When I popped the engagement question I was pretty sure what the answer would be. I was 100 percent sure she was the one for me and 99 percent sure she felt the same.
As the moment to propose approached, though, I began to understand that the answer was about to change everything. The question was a launch pad into another world, into another form of existence, into a life that would fundamentally transform me. Rejection would be devastating, but a yes would be, too! Any hope of the world revolving around me would be obliterated if she agreed to make me her husband. The dangerous question would inevitably reinvent and reorient who I was and what I would do.
There is a dangerous spiritual question that we need to ask: Who is God? And after answering that, we need to answer a corollary question: What does that mean for who we are and what we do?
If God is truly God—if he is more than the figment of an overactive human imagination and is holy, just, compassionate and the Lord of all—then that pretty much changes everything. If God has ultimately revealed himself in Jesus Christ, and resurrects and animates our deadness by the Holy Spirit, then that really matters. If God has acted in history and uncovered his ways and what he loves and what he hates, then that’s worth paying attention to. If God is determined to redeem sinners, judge evil and do justice, transform lives and places, and usher in a never-ending kingdom, then that should shape everything about those who know him and gather in his name.
A “yes” to God cannot leave us the same. Yet many who have apparently married themselves to the Holy One live as if the question were a mere formality. We plan our ways forward—or dig in our heels—based on who we want to be, not who God is. This is a fundamentally flawed and godless starting point.
We want this safe starting point for our religiosity and “churchianity,” but God will have nothing to do with it. What we want to do and who we want to be, or remain, inevitably results in our reducing God to an idol. Such a managed, tamed, cultured, plastic, in-our-back-pocket god formed from such questions is not God at all.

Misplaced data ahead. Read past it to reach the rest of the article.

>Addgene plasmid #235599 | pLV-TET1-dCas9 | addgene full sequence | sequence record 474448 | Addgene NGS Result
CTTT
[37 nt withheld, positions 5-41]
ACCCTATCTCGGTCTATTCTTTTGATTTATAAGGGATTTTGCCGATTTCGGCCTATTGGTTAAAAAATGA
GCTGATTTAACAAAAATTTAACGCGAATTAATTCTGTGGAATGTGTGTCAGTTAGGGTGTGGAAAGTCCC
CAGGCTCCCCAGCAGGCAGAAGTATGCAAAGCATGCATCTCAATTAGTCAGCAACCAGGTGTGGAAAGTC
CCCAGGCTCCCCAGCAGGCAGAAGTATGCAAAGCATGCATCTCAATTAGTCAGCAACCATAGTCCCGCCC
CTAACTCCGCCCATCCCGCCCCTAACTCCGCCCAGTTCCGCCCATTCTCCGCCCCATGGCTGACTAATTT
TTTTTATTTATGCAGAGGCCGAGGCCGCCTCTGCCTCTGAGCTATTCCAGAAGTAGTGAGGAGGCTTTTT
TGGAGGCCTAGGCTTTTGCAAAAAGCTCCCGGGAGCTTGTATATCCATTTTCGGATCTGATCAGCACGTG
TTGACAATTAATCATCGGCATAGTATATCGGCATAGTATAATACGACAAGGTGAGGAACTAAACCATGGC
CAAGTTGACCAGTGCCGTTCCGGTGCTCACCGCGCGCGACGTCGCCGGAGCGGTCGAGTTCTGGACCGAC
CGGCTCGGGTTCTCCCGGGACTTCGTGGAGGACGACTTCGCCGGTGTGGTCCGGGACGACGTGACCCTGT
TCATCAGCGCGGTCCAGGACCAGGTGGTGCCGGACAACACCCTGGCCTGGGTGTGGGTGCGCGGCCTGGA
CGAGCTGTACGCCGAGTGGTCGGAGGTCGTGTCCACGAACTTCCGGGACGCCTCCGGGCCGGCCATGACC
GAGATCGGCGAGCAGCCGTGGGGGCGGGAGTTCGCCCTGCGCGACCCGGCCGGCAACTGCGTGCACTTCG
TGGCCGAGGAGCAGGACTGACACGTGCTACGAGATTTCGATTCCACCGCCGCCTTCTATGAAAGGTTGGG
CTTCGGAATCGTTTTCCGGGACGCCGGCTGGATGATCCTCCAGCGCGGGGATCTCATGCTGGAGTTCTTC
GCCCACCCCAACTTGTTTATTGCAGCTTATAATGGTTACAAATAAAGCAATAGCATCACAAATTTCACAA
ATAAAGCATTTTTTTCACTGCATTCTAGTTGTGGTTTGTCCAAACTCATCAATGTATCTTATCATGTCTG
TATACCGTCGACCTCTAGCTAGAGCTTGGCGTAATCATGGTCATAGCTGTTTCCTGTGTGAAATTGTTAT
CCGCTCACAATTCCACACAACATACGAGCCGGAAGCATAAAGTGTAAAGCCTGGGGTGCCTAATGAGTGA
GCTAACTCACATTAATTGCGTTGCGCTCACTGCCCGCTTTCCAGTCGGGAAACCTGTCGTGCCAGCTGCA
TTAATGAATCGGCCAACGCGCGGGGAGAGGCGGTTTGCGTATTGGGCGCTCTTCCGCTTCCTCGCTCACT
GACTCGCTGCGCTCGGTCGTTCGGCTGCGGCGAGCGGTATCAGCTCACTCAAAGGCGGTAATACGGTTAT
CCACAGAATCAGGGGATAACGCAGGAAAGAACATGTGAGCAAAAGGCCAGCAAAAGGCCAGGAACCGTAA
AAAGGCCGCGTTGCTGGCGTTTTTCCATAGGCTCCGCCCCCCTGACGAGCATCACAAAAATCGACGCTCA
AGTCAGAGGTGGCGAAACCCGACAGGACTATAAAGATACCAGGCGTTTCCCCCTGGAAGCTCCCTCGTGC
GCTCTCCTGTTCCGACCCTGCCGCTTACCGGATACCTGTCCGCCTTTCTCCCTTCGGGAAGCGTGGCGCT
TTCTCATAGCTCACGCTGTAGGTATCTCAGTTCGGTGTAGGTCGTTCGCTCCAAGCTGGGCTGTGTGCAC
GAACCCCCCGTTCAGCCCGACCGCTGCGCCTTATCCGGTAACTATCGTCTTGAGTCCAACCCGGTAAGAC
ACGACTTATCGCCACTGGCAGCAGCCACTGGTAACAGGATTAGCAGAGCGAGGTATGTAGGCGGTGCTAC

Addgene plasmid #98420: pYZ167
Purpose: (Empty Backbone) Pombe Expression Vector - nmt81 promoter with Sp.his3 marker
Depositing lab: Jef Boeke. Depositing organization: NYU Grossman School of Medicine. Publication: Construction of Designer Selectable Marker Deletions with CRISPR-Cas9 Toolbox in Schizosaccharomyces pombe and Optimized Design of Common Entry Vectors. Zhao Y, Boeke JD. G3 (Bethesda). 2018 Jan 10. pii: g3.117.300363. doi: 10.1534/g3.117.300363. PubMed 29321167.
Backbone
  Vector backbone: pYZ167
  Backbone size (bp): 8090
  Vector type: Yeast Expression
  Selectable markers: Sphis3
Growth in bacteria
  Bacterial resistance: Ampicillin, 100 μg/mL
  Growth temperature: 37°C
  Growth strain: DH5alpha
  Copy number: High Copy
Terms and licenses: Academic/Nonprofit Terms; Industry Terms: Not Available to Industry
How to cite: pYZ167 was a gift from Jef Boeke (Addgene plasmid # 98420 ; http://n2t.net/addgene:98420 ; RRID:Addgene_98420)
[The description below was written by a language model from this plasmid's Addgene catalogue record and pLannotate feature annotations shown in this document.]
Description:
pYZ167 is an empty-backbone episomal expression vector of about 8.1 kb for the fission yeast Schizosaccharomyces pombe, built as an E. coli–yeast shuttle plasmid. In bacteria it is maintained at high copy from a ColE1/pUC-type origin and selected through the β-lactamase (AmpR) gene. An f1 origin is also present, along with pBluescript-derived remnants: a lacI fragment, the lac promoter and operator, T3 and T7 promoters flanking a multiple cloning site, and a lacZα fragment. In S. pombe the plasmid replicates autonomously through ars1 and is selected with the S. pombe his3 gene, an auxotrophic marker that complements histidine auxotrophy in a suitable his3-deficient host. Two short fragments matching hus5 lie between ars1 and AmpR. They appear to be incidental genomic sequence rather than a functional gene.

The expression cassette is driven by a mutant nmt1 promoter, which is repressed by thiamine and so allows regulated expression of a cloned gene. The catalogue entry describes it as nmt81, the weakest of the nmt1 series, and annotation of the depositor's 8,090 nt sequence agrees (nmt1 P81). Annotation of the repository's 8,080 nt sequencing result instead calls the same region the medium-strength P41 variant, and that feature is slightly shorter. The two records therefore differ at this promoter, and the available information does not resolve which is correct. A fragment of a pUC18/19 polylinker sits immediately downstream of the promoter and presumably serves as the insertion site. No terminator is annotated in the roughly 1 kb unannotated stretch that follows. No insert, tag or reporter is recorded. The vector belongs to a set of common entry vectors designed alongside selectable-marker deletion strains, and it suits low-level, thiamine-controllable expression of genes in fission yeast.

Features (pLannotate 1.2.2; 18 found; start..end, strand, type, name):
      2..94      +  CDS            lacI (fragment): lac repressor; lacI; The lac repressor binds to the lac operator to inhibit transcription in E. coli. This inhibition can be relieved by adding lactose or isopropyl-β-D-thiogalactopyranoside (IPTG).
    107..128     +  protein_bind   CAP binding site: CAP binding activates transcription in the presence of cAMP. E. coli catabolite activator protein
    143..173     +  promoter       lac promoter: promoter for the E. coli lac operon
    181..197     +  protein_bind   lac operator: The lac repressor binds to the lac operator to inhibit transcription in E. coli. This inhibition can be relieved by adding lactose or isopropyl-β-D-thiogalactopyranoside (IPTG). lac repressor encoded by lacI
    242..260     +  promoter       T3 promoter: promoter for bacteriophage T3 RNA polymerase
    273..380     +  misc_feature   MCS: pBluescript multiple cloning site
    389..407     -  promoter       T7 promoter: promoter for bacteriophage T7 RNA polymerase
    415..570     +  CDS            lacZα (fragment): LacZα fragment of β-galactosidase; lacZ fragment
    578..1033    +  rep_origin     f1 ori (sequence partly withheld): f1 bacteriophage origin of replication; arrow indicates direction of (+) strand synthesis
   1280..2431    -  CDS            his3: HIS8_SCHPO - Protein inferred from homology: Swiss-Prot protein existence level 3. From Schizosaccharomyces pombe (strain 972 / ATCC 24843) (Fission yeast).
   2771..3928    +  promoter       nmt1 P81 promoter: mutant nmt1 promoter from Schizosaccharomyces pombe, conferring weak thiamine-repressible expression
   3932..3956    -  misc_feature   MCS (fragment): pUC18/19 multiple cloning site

It’s as if we believe God revolves around us! And, horror of horrors, it turns our churches into selfish, visionless, joyless factions where joining God in his mission is reduced to maintaining our traditions and thinking almost entirely about our comforts and preferences. This cannot be. If who we are and what we do is not fundamentally rooted in who God is, then we should stop doing it now!
Who is God? And what does the answer to that mean for who we are and what we do? This is the only starting point for a holy and sent people. It should leave us unable to remain unchanged. It should leave us distraught at the tepid and manicured religion many of us are living and asking our churches to maintain on our behalf. If God is God, and he is who he is and has done what he’s done, then we must be fundamentally and dangerously changed. Our answers should free us to revision, reawaken and renew. It is as much the launch pad into another world as the big question a young man asks a young woman.
Phil Wagler is lead pastor of the churches of Kingsfield in Huron County, Ont., and author of Kingdom Culture (firstname.lastname@example.org).